Magnet schools are ideal for children who would benefit from accelerated learning.
  • Edited By: Bronwyn Harris
  • Last Modified Date: 16 April 2014

One issue to consider are the historical and political origins of the magnet school program. Many school systems found themselves in potential violation of federal school desegregation mandates during the 1960s and 1970s, so school administrators tried a number of controversial methods to desegregate students. This included the forced busing of minority students to predominantly white schools often located far from their own neighborhoods. It soon became clear that involuntary relocation of students was not a popular solution.

The magnet school program was originally designed to attract the best and brightest students from all of the traditional public schools in the area. In essence, the first magnet schools were geared specifically towards the needs of gifted students, who would otherwise remain academically unchallenged in regular public schools. Magnet schools received additional funding, hired or transferred the best instructors in the district and offered advanced or alternative courses.


A parent may want to consider whether or not a child would truly benefit from the accelerated pace and advanced educational techniques found in a magnet school program. If a child is above average in intelligence but under-performing in school, he or she may need more of an academic challenge. If he or she seems content in a traditional public school, however, it may be easier to allow him or her to remain with peers rather than transfer to a magnet school.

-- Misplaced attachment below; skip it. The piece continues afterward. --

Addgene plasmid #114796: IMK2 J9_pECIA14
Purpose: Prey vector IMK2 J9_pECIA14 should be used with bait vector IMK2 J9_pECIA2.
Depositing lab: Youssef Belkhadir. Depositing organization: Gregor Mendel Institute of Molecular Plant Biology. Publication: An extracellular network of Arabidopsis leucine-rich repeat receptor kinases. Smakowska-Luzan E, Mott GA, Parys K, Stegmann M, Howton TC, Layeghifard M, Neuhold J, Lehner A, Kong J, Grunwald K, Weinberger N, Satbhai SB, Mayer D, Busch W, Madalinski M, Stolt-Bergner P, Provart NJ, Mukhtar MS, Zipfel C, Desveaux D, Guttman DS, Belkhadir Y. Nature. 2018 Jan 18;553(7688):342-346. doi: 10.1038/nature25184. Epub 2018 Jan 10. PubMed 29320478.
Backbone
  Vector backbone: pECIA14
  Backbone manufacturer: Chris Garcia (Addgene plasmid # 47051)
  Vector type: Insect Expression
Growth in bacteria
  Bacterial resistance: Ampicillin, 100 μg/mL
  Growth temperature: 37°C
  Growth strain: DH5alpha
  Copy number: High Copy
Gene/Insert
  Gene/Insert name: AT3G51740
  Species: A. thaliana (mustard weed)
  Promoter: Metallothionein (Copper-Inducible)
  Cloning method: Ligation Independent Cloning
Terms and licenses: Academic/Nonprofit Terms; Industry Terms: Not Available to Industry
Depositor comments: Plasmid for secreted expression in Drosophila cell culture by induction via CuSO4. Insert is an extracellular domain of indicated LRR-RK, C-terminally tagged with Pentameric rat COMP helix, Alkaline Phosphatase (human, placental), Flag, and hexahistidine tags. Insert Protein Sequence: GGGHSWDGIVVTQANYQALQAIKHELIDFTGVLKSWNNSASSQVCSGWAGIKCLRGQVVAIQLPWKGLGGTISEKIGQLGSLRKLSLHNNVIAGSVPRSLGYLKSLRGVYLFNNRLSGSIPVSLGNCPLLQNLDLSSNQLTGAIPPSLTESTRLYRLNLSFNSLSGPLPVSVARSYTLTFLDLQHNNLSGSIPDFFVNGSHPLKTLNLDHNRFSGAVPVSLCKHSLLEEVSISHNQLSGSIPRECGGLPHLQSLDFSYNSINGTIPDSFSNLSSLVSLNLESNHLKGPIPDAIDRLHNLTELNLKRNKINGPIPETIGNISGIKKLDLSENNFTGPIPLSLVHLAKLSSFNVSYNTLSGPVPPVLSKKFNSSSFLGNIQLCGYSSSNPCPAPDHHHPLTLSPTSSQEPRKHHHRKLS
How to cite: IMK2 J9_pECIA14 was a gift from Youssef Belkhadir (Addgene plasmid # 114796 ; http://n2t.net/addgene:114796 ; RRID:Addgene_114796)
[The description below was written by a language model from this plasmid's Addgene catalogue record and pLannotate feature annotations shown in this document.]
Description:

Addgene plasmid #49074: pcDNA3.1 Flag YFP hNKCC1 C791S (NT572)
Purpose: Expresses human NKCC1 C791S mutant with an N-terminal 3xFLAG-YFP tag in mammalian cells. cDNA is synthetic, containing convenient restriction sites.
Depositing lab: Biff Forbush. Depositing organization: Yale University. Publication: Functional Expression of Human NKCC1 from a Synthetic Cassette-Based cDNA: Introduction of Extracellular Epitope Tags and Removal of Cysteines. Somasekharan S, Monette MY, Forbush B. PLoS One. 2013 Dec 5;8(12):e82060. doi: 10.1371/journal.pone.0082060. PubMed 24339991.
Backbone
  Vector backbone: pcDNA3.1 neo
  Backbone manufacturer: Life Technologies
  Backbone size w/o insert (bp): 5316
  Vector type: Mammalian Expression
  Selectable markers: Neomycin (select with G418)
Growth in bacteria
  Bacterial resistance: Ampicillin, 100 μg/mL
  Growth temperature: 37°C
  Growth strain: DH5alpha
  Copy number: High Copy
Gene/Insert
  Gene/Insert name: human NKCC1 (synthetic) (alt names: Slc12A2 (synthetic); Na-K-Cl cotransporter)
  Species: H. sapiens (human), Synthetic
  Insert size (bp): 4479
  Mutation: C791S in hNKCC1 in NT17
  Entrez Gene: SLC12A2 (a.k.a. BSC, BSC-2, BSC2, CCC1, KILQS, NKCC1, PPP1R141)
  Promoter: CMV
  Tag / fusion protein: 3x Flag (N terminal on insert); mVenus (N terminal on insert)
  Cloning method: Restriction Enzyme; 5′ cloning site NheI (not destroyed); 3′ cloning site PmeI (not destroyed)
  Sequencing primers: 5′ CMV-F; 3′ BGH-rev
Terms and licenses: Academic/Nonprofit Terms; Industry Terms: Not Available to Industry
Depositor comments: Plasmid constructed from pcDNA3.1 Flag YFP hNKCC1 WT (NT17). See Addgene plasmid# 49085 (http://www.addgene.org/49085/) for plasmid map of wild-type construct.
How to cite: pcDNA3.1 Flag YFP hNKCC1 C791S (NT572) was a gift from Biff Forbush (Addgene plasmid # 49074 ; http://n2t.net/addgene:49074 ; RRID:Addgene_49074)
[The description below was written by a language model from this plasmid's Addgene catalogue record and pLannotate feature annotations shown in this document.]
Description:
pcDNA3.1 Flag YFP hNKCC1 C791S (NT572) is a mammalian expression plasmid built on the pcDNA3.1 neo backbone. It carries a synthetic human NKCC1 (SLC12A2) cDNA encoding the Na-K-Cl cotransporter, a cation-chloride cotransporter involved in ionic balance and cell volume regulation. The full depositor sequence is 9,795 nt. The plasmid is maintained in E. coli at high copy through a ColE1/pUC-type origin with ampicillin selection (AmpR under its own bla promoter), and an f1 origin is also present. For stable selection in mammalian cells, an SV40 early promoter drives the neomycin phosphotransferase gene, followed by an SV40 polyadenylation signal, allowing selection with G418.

Students enrolled in magnet school programs have a better chance of graduating and are often sought out for college scholarship consideration. In general, there are fewer disciplinary problems reported in magnet schools, and the level of instruction and funding is generally superior to that found in traditional public schools. This is not always true for every single magnet school program in the country, however, and parents may want to consider private or parochial schools as well as public magnet schools if they feel strongly about the disadvantages of traditional public schools.

There are also some logistical and financial considerations associated with a magnet school program. School systems under financial constraints may not provide regular bus service to magnet schools outside of a student's own district. Parents may have to shuttle their children to and from an alternative or magnet school, along with additional trips for extracurricular activities. Although a public magnet school may be more affordable than an equivalent private or parochial school, there may still be some hidden expenses a family should consider before enrolling a child.

Post 1

When I was in school, I tested as gifted, but magnet schools had not been established in my area. I would have loved to have attended one. In most systems, a child must test gifted to attend a magnet school, so it isn't simply a matter of choice.

I stayed bored in class the majority of the time, and I did not get the one-on-one tutoring I needed in math. That's the rub of being a gifted student: many teachers think you don't need extra help in anything, and if you say you do, you're just being lazy. Going to a magnet school would have eliminated this problem, since magnet teachers are trained in teaching gifted students and understand they have educational needs, also.

My dad was a teacher, and taught me how to do long division and multiplication. I didn't learn it in class, or fractions, either. My mom taught me fractions. I learned grammar in elementary school and that's about it.